Critics of The Crown including Dame Judi Dench and Sir John Major must feel “rather stupid” after watching the show, its creator has said.
Before the launch of season six of the hit Netflix series about the British royal family, the screenwriter and playwright Peter Morgan said he had never worked on anything that had caused such a public furore.
“All the criticism about the The Crown’s attitude to the royals comes in anticipation of the show coming out,” Morgan told Variety. “The minute it’s out and people look at it – whether it’s Judi Dench or John Major – they instantly fall silent. And I think they probably feel rather stupid.”
Dench accused the show of “crude sensationalism” before the release of its penultimate season last year, while Major described some of the scenes as “malicious nonsense”. In response, Netflix attached a “fictional dramatisation” disclaimer on the trailer for the show.
Morgan said it was difficult to have a sensible conversation about The Crown in the UK. “Everyone in Britain, whether they acknowledge it or not, has that level of sensitivity and attachment to this family, which is why it is an absolute minefield for dramatists to explore. And yet dramatists are born to write about kings and queens. That’s what we do.”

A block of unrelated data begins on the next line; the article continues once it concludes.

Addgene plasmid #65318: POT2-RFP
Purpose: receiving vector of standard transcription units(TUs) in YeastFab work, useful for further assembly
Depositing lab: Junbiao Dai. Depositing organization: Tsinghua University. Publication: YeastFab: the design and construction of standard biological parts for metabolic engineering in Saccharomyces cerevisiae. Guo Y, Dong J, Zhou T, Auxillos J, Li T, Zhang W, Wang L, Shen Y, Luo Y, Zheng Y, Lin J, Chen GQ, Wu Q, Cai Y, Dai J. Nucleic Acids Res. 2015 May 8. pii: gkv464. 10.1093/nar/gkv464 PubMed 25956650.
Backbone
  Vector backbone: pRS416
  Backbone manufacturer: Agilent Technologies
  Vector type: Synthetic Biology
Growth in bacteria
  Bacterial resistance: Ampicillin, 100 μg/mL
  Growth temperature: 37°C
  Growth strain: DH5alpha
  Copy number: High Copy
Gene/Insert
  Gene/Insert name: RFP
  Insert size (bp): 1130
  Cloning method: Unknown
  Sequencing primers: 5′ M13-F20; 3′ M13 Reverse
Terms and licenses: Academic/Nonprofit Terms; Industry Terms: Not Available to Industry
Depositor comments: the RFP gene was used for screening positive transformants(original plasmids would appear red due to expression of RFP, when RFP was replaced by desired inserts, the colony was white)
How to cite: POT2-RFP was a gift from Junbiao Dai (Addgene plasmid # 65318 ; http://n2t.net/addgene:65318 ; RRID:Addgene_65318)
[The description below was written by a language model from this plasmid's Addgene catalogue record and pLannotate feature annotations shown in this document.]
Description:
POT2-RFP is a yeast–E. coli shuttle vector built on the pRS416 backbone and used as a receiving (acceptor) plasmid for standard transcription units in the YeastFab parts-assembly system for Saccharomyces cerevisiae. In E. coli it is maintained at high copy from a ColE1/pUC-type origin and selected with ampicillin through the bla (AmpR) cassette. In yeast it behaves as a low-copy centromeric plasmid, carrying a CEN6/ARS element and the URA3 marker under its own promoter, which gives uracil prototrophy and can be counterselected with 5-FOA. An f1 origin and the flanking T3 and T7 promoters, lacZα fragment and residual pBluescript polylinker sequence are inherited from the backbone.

The sixth and final instalment of the series will be released in two parts, the first one on 16 November and the second on 14 December. It will cover the deaths of Diana, Princess of Wales and Dodi Fayed in a car crash in Paris in 1997, the 2002 golden jubilee and the 2005 marriage of the then Prince Charles and Camilla Parker Bowles.
Morgan won an Emmy for outstanding writing for a drama series for The Crown in 2021. Photograph: Peter Nicholls/Reuters
Morgan, who has twice been nominated for an Oscar in screenwriting (for The Queen and Frost/Nixon) and has won a number of Emmys, Golden Globes and Baftas, said he was confident that stopping the show almost two decades before the present day was “dignified”.
He said he had an idea about a prequel that could predate Elizabeth II, but it would “need a unique set of circumstances to come together”.
The writer said he had almost finished writing the final season when Elizabeth II died last September, and he changed the ending to acknowledge her death.
“We’d all been through the experience of the funeral. So because of how deeply everybody will have felt that, I had to try and find a way in which the final episode dealt with the character’s death, even though she hadn’t died yet.”
Morgan said he had avoided reading Prince Harry’s memoir, Spare, because he didn’t want the prince’s voice “to inhabit my thinking too much”.
He said: “I’ve got a lot of sympathy with him, a lot of sympathy. But I didn’t want to read his book.”
He also addressed media coverage of the appearance of Diana’s ghost in the forthcoming season, saying her appearance was never intended to be supernatural.
“It was her continuing to live vividly in the minds of those she has left behind. Diana was unique, and I suppose that’s what inspired me to find a unique way of representing her. She deserved special treatment narratively,” he said.
Morgan said he did not feel guilty about the “Tampongate” episode in series five, which involved an intimate conversation between Charles and Camilla, saying it was “the story of privacy being shattered … not the story of exploitation”.